A newly formed association, the Impact Window Affordability and Safety Association (IWASA), is fighting the implementation of part of the Florida Building Code that relates to doors and windows, citing severe impacts on businesses. The latest version of the code, which increases the energy requirements for impact doors and windows, went into effect on June 30.

The IWASA consists of seven door and window companies in Florida. They recently filed a motion with the Florida Building Commission to intervene in the declaratory statement proceedings. This is in response to a petition filed by Frank LaPete of the Responsible Energy Codes Alliance, who seeks a determination that all replacement fenestration in existing buildings must comply with U-factor and SHGC requirements consistent with the Florida Building Code. This includes renovations as well.

According to the motion, LaPete seeks a blanket declaration “that replacement fenestration products in existing structures must meet the U-factor and SHGC requirements set forth in the Florida Building Code, 5th Edition (2014), irrespective of whether the building is classified as a ‘renovated building’ under the code definition.” (A “renovated building” is defined as one where the estimated cost of alterations exceeds 30 percent of its assessed value.)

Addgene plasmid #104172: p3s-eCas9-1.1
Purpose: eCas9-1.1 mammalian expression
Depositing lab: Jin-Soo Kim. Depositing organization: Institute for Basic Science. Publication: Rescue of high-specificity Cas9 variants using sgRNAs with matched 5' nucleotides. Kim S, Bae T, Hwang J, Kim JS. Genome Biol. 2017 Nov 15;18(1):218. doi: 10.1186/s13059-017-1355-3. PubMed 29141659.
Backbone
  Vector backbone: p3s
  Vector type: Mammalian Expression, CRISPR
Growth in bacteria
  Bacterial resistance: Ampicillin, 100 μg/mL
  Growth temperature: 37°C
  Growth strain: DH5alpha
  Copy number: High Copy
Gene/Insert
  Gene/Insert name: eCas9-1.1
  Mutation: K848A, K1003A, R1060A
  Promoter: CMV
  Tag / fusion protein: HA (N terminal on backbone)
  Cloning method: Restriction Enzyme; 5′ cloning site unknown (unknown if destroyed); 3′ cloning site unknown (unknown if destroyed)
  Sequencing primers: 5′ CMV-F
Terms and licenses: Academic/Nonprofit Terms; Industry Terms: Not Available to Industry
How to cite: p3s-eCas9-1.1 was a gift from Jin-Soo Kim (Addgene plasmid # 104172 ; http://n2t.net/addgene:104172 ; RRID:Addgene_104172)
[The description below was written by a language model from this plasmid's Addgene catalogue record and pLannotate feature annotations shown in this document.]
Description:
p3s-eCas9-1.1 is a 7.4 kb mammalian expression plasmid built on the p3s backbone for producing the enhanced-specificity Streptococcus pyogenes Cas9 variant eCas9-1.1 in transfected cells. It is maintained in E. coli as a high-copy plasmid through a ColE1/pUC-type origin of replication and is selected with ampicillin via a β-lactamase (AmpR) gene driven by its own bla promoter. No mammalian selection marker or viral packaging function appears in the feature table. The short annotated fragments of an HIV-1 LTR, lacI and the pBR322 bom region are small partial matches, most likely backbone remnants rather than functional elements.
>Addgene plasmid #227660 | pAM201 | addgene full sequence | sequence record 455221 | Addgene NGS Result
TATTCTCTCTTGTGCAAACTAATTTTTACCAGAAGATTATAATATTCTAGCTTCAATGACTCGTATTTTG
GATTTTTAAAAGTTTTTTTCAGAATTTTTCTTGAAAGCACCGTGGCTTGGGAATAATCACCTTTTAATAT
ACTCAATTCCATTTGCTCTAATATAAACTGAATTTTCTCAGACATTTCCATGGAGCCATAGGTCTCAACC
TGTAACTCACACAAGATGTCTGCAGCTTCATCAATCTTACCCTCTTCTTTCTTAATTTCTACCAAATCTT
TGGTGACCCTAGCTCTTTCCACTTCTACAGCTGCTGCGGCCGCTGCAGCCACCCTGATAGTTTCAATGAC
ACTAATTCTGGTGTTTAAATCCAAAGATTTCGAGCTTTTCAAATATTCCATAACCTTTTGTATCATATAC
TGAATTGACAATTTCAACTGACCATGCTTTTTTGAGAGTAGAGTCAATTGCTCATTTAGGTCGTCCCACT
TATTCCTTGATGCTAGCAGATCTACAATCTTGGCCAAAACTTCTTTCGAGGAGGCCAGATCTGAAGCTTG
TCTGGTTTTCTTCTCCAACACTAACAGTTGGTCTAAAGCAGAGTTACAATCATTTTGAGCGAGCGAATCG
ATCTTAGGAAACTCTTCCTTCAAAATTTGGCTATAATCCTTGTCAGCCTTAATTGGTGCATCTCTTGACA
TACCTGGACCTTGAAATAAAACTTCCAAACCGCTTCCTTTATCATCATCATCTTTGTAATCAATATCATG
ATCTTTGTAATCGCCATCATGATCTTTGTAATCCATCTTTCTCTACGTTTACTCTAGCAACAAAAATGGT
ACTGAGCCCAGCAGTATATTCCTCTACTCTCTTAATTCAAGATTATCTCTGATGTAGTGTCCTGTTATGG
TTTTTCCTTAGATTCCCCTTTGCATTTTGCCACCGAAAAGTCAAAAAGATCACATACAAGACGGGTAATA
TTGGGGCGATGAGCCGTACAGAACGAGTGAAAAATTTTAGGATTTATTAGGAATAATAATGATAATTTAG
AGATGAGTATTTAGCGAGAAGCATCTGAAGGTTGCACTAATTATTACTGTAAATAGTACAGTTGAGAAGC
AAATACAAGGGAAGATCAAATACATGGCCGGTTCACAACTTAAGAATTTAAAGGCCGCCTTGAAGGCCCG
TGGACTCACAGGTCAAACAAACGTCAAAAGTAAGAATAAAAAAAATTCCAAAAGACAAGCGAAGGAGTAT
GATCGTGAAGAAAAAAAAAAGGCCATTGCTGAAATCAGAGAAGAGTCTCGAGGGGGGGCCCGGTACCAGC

The companies filing the motion claim that because a significant portion of their work consists of replacing fenestration in existing buildings that are not being renovated (as defined under Florida Statute 553.902(6) and Section R202 of the Florida Building Code – Energy Conservation), they will be required to “incur substantial costs in connection with testing and retooling for new windows.”

The Florida Building Commission (FBC) held a hearing today, and the declaratory proceedings were briefly discussed. A motion was approved to continue this discussion at the October FBC meeting. One attendee asked for more information regarding declaratory statements. April Hammonds, a staff attorney with the Florida Building Commission, explained that it’s rare to get a motion to intervene, because of public-comment periods that are held as codes are crafted.

Turn to page 4 of the upcoming August-September issue of DWM for more on this story.